Cyrus: The Bravery and Praise Essay

Submitted By poopoopoopoopoo
Words: 1181
Pages: 5

Journalist Chris Hedges once said that "War is force that gives us meaning". While war is certainly "a" force for Cyrus, it is not "the" force, and we would argue that war is only a force for Cyrus inasmuch as he can use it to obtain praise. It was said that "As to his nature, even now Cyrus is still described in word and song by the barbarians as having been most beautiful in form and most benevolent in soul, most eager to learn, and most ambitious, with the result that he endured every labor and faced every risk for the sake of being praised" (Xenophon 23). While Cyrus' other virtues were plentiful, they were not the reason that he endured every labor or faced every risk. His education, morals, political relationships, and military skill were all simply tools he mastered to obtain praise on a grand scale, and he was successful enough with these tools that men still talk and sing of his love of praise.
Cyrus’ education serves as a foundation for his values of wisdom and cleverness, which ultimately give him praise. Cyrus’ impression on his community is elegantly described when young Cyrus, with “such a sharp mind . . . ask[s] many questions of whomever was around [such that] one would desire to still hear more from him.” By having a ‘sharp’ mind, Cyrus attracts those near him due to his resemblance as a warrior, whose sharp sword has become a sharp mind. Cyrus presents to his community how a strong warrior requires both physical and mental strength, introducing the notion of all-roundedness in a predominantly warrior culture, where physical strength is prized.. His introduction of such a unique combination (intelligence + strength) shows his increased respect from others and his interesting method to gain praise. Cyrus’ desire to learn also prompts Cyrus’ inquisitiveness. By asking numerous questions to adults, Cyrus achieves a feat not many of his age do. He stands out by starting and continuing conversations with strangers to make them feel intimate. Not only so, but Cyrus resorts to strangers rather than books or intimate relatives for education. By doing such a feat that many of Cyrus’ education-hungry friends probably don’t do, Cyrus uses his education certainly to gain praise. Thus, Cyrus uses his education as a method of gaining praise from his community.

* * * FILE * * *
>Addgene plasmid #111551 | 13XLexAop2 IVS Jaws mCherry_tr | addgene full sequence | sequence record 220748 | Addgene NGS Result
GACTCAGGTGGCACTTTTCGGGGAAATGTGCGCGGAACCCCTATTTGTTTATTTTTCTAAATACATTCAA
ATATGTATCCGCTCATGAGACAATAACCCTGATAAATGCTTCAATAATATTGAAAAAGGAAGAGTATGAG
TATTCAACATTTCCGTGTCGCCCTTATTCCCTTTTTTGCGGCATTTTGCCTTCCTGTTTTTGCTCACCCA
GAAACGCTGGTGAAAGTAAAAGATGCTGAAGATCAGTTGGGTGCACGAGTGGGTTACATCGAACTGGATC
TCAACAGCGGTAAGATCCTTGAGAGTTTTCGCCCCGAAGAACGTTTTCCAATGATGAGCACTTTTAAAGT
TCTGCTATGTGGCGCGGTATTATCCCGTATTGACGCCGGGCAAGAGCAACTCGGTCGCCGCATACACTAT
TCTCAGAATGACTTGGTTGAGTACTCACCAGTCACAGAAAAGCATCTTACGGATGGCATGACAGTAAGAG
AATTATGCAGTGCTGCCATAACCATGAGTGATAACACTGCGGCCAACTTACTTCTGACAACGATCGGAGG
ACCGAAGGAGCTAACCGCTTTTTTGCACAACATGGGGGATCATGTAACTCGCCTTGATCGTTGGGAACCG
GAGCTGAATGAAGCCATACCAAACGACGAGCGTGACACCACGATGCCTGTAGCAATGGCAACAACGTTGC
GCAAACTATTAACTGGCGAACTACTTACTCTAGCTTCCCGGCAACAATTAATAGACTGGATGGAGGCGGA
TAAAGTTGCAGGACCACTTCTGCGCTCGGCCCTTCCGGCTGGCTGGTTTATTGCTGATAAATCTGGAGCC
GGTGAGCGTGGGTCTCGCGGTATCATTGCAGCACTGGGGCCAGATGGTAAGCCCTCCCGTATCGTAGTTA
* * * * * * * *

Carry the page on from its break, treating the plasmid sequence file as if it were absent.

Through Xenophon's illustration of Cyrus' treatment and interaction with his men, the great warrior creates an exchange system through which he attains praise.
The author describes Cyrus' "invitation" of the captains as seem[ing] to him opportune to invite, but there were times when he invited also some of the lieutenants, sergeants, or corporals. There were times when he invited even private soldiers, and times when he invited even a whole squad of five, a whole squad of ten, a whole platoon, or a whole company. He used to invite and honor any whom he saw doing the sort of thing he wished them all to do. What was set at the table was always equal between himself and those he invited to dinner" (Pg.67 Bk.II Ch.1 P.30). The word "opportune" suggests that every action Cyrus has it in response to an opportunity. He sees his soldiers as a chance to gain praise. He takes advantage of his men's eagerness to please him. Cyrus also invites "even private soldiers" to his dinners, which suggests that Cyrus is willing to find absolutely anyone who will grant him praise. It would almost seem as if Xenophon is taken aback by the fact that Cyrus would stoop to the level of attempting to gain praise from the lowest of the low. Also, the anaphora of the word "whole" indicates that he did not forget a single person in the hopes that no one would forget to turn back to him to praise. Probably in hopes that no one would forget to turn back to him to praise. In an interesting twist, the situation is almost as if Cyrus himself gives every man the "opportunity" to honor their great general. He "used to invite and honor" any of his men.